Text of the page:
Latest News3 June 2011
Payment for Ecosystems Services
As the TFCA spans the most important water catchment area for the people of Lesotho and South Africa, Peace Parks Foundation, in conjunction with a group of interested parties, in 2010 developed a vision and objective for a Payment for Ecosystem Services programme in the Upper Thukela catchment area. → read more…
On 11 June 2001 the governments of the Kingdom of Lesotho and South Africa signed a memorandum of understanding (MoU) to establish the Maloti-Drakensberg Transfrontier Conservation and Development Area, which covers about 13 000 km² and includes the uKhahlamba Drakensberg World Heritage Site.
The area has spectacular scenery and is an important centre of endemism for montane plant species. The mountains, with their highest peak Thaba Ntlenyana rising to 3 482m, are of exceptional beauty and are home to the world's greatest outdoor gallery, containing the largest and most concentrated group of rock paintings in Africa south of the Sahara. There are some 600 known sites containing between 35 - 40 000 individual images, which were painted by the San people over a period of at least 4 000 years. The area is furthermore the most important water catchment area for the people of Lesotho and South Africa.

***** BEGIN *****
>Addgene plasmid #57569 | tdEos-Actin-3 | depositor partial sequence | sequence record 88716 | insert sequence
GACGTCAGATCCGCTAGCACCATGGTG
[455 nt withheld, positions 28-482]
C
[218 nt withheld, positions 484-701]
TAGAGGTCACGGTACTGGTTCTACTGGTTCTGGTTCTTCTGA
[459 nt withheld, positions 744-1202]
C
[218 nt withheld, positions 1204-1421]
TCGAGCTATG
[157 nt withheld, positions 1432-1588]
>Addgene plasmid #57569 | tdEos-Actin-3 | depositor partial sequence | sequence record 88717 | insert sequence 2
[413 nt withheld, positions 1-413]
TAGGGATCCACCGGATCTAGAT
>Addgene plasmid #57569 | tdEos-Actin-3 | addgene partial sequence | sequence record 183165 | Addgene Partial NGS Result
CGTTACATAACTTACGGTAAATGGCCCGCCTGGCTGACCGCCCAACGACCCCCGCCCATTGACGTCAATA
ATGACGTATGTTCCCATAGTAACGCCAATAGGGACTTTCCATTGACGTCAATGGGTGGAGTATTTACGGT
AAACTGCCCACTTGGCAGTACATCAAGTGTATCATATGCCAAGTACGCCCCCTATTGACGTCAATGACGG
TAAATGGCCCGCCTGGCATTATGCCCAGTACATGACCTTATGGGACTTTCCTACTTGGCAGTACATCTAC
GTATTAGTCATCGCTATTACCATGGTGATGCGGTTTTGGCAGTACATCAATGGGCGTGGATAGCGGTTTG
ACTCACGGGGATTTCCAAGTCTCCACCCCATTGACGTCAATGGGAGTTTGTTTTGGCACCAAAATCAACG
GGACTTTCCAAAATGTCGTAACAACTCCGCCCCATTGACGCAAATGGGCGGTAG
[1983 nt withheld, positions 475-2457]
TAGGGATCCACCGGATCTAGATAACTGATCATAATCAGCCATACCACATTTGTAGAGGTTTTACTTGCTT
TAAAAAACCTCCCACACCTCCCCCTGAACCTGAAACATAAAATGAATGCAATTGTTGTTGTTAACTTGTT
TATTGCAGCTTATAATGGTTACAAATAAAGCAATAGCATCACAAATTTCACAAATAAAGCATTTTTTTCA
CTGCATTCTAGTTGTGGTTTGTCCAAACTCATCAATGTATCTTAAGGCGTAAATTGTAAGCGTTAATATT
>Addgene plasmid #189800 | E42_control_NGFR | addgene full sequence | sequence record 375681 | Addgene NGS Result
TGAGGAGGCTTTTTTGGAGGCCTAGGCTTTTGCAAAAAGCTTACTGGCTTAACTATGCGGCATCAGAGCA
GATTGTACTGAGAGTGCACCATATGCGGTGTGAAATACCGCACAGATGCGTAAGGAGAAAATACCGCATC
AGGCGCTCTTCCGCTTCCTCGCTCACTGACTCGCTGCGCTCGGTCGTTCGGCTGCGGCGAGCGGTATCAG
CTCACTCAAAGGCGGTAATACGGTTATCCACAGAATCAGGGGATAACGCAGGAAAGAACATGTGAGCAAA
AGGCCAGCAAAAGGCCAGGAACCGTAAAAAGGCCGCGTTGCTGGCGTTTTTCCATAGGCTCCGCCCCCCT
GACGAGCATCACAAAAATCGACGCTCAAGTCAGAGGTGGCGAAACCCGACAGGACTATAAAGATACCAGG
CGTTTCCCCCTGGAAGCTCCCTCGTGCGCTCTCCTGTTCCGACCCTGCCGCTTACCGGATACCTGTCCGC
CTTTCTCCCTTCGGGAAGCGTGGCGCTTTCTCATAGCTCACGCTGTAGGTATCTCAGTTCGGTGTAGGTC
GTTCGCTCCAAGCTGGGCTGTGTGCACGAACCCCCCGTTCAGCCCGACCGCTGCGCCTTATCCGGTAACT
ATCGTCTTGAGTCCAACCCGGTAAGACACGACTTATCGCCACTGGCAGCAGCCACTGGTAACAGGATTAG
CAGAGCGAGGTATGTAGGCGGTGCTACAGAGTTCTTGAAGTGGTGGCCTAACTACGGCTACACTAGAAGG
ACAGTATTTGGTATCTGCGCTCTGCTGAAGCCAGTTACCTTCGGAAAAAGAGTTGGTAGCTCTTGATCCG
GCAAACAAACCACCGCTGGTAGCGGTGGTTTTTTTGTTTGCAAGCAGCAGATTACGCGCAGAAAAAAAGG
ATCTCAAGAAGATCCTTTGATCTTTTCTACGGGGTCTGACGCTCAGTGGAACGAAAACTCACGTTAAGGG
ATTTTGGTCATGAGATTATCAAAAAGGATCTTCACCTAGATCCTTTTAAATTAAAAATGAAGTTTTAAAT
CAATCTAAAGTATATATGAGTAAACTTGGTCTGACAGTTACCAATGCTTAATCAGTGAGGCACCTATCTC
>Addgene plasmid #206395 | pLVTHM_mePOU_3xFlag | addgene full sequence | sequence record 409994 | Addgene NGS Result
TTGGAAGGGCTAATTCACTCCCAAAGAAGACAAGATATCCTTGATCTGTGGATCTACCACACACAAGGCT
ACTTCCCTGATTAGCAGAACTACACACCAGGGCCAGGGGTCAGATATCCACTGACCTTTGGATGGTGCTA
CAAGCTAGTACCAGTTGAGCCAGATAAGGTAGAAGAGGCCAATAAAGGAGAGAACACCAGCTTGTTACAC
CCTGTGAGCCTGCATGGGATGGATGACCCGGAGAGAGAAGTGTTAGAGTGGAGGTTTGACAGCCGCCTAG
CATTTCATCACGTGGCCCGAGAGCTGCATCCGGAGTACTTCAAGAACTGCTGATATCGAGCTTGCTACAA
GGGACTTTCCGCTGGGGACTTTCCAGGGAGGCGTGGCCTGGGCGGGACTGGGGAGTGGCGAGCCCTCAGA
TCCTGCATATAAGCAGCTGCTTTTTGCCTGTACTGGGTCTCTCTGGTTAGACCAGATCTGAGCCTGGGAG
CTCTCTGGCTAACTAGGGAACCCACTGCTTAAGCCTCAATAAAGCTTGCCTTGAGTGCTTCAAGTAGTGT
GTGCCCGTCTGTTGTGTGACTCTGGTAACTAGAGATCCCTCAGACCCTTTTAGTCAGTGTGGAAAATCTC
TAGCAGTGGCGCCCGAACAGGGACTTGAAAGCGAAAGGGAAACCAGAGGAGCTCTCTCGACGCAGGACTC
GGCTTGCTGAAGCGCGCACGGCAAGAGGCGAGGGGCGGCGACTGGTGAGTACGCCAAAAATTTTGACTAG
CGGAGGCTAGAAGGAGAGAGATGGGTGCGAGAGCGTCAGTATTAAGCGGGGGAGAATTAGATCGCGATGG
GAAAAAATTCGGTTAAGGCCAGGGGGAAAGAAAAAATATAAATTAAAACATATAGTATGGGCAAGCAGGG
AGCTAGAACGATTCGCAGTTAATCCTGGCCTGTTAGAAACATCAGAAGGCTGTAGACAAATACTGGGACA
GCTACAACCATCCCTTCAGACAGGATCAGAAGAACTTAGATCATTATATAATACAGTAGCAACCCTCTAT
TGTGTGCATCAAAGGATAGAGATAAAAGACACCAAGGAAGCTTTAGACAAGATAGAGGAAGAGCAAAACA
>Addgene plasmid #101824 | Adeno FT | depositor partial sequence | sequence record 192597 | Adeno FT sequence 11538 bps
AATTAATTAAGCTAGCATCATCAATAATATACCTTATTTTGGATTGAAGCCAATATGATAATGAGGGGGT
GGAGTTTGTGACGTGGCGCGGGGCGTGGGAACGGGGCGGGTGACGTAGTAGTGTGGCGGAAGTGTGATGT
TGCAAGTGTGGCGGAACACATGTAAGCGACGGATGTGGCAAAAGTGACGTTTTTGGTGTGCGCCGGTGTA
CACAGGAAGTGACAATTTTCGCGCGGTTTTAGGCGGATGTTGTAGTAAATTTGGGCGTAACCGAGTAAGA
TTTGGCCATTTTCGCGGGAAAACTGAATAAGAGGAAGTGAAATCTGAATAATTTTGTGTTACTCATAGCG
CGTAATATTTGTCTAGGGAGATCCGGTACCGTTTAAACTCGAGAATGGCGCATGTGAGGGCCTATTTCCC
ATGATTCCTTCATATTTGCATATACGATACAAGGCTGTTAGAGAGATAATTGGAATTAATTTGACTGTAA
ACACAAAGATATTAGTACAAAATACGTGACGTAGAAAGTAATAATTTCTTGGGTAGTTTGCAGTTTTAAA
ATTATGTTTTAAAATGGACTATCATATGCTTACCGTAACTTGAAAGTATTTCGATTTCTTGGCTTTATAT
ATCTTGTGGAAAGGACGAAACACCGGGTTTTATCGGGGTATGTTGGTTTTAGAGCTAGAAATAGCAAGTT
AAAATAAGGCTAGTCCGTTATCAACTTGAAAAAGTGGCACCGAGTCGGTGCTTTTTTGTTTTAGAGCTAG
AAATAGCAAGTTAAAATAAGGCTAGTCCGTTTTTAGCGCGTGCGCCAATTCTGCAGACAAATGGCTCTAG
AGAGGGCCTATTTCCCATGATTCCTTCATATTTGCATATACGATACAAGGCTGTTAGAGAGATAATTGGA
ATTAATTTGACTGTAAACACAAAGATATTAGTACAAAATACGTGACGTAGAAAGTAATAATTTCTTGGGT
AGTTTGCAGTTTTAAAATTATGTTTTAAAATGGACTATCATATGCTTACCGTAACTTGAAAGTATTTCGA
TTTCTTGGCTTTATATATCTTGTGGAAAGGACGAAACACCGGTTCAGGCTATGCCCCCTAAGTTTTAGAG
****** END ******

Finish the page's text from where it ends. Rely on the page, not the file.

An MoU towards the establishment of the Maloti-Drakensberg TFCA was signed on 11 June 2001 and Lesotho's Sehlabathebe National Park was proclaimed on 2 November 2001. The Foundation supported the development of Sehlabathebe's management and tourism plans, as well as infrastructural development, notably an entrance gate and arrival centre, to turn it into a major tourist attraction. The Maloti-Drakensberg Transfrontier Conservation and Development project was launched by the Ministers of the Environment and the World Bank, the implementing agency of the Global Environment Facility's (GEF) $15.24 million project. Management plans for the Lesotho component as well as the TFCA as a whole were completed in 2008. With GEF funding coming to an end in 2009, an exit strategy includes the continued functioning of the project coordination unit, the project coordination committee and the bilateral steering committee.
The Lesotho government is working towards having part of the Lesotho component of the TFCA, the Sehlabathebe National Park, declared a World Heritage Site, as well as promulgating a new national park to form part of the TFCA. Peace Parks Foundation is providing technical assistance with these processes.